New York, October 15, 2007—A story describing purported late-night outings involving President Abdoulaye Wade led authorities in the capital, Dakar, to arrest a journalist last week, according to local journalists and news reports. A reporter involved in the story is wanted by police and has gone into hiding.
Papa Moussa Guèye, director of the private newspaper L’Exclusif—the only daily based in the city of Rufisque, 24 miles (38 kilometers) east of Dakar—was charged with offending the head of state, publishing false news, and endangering public security under Senegal’s penal code, defense lawyer Cheikh Tidiane Faye told CPJ. If convicted, Guèye could be sentenced to up to five years in prison, Faye said. The journalist was transferred to Dakar’s central prison after his arrest on October 8.
L’Exclusif has been closed since October 8 when officers seized “everything but furniture”—including the paper’s archives, its computers, and printing equipment, Sales Director Gorgui Kandji told CPJ. Police questioned Kandji for two hours on Thursday about the paper’s sources of financing, according to news reports.
The arrest and seizure came the same day the paper published a front-page story, written by political reporter Justin Ndoye and headlined “Late Outings at the Presidency: The Nocturnal Escapades of President Wade,” according to local journalists. The story reports that Wade and an aide have gone on a series of late-night trips; the story provides few details while raising questions about the outings. Ndoye went into hiding and was being sought by police, according to news reports.
“President Wade promised three years ago to decriminalize press laws in Senegal yet journalists continue to be detained for articles deemed ‘offensive’ to the head of state,” said CPJ executive director Joel Simon. “The arrest of Papa Moussa Guèye is designed to have a chilling effect on critical reporting. We call for his immediate release.”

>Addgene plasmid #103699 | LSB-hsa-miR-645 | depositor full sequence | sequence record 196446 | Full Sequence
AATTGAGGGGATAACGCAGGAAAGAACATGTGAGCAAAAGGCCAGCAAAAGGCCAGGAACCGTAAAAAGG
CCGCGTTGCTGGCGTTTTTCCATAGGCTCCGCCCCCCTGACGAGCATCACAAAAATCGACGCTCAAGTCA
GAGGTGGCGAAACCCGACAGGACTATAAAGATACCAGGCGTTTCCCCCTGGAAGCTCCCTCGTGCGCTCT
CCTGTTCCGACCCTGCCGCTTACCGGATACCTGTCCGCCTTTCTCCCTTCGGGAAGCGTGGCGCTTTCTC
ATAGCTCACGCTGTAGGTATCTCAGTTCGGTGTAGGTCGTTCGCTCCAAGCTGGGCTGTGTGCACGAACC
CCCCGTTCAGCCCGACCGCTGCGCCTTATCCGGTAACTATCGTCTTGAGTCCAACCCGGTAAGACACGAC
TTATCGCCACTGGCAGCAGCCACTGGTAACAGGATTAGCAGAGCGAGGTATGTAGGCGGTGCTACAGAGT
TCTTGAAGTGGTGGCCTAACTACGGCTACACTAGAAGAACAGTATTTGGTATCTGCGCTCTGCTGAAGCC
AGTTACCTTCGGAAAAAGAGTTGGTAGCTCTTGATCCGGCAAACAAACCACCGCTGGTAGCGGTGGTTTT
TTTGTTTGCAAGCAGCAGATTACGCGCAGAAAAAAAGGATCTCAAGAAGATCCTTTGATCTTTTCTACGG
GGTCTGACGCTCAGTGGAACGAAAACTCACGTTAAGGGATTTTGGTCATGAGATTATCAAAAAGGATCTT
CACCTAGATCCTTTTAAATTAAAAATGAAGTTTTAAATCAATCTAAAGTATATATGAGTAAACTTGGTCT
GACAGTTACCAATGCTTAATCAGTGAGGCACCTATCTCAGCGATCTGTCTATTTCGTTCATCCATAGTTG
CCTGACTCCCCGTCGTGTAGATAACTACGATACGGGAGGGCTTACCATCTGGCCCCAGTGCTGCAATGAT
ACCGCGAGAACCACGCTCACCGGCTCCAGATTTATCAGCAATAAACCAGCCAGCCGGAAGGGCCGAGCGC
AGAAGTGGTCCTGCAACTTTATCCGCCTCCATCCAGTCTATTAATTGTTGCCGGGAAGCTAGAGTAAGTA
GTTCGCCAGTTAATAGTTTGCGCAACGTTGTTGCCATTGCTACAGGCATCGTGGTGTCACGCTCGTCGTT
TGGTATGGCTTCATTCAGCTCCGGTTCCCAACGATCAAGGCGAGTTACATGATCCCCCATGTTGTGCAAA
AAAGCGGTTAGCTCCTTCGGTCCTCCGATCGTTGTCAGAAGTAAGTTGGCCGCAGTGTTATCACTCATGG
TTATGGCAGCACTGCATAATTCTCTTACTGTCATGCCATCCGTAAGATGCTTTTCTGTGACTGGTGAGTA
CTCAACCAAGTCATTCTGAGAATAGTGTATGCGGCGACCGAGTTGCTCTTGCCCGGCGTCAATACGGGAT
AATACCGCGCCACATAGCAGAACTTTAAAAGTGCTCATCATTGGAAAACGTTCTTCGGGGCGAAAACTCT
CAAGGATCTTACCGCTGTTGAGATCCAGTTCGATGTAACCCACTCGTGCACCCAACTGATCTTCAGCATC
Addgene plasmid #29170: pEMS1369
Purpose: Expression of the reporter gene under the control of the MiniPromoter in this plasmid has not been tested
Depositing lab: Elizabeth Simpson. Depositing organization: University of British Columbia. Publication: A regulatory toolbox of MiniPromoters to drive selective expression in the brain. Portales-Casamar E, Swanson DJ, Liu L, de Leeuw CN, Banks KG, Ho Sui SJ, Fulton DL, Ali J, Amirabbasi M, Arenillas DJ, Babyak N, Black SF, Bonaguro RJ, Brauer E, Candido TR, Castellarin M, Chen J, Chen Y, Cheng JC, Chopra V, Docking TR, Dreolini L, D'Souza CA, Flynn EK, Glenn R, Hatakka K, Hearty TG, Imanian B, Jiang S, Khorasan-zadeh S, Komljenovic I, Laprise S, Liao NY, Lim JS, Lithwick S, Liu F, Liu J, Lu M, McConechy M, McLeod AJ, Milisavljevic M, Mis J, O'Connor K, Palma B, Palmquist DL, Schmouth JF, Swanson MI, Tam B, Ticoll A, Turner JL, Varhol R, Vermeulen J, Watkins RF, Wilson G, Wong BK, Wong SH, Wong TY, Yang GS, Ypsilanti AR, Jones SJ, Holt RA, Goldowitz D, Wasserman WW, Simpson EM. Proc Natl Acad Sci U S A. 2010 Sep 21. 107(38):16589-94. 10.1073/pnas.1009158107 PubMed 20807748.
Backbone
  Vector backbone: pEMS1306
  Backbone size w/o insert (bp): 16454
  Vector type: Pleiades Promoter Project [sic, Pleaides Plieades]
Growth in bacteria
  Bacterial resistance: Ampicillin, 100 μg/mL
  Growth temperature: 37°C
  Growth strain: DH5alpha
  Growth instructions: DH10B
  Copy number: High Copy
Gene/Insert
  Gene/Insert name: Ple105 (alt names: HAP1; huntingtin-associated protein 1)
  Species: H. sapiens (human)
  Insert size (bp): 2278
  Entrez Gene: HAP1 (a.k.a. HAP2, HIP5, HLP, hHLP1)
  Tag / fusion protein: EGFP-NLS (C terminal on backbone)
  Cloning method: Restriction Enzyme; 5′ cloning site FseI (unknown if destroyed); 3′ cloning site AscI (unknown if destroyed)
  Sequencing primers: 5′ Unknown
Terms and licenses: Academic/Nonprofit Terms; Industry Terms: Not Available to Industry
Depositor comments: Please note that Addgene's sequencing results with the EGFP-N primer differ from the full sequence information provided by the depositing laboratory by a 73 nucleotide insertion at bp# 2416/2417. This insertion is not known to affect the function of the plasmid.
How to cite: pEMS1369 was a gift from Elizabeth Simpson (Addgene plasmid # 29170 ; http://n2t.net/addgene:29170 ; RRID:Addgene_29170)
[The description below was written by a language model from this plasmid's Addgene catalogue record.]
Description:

A day after the arrest, the state-run news service Agence de Presse Sénégalaise quoted Wade as saying: “I am for a free and independent press, although I don’t have a press which informs truthfully. I can suffer from it, I suffer from it enormously, but I won’t do anything about it.”
The administration has yet to deliver on a 2004 presidential pledge to ban criminal sanctions for press offenses, according to CPJ research. In the past year, Senegalese authorities have moved aggressively against journalists.
Moustapha Sow, director of the private newspaper L’Office, was jailed in July 2006 for criminal defamation, according to CPJ research. Ndiogou Wack Seck, director of now-shuttered private daily Il Est Midi, went into hiding in April when he was sentenced to six months in prison. And authorities handed suspended prison sentences to journalists with Il Est Midi and the independent daily Walf Grand-Place.
Two high-ranking officials, member of parliament Moustapha Cissé Lô and Transport Minister Farba Senghor, publicly threatened journalists this year over critical coverage, according to CPJ research.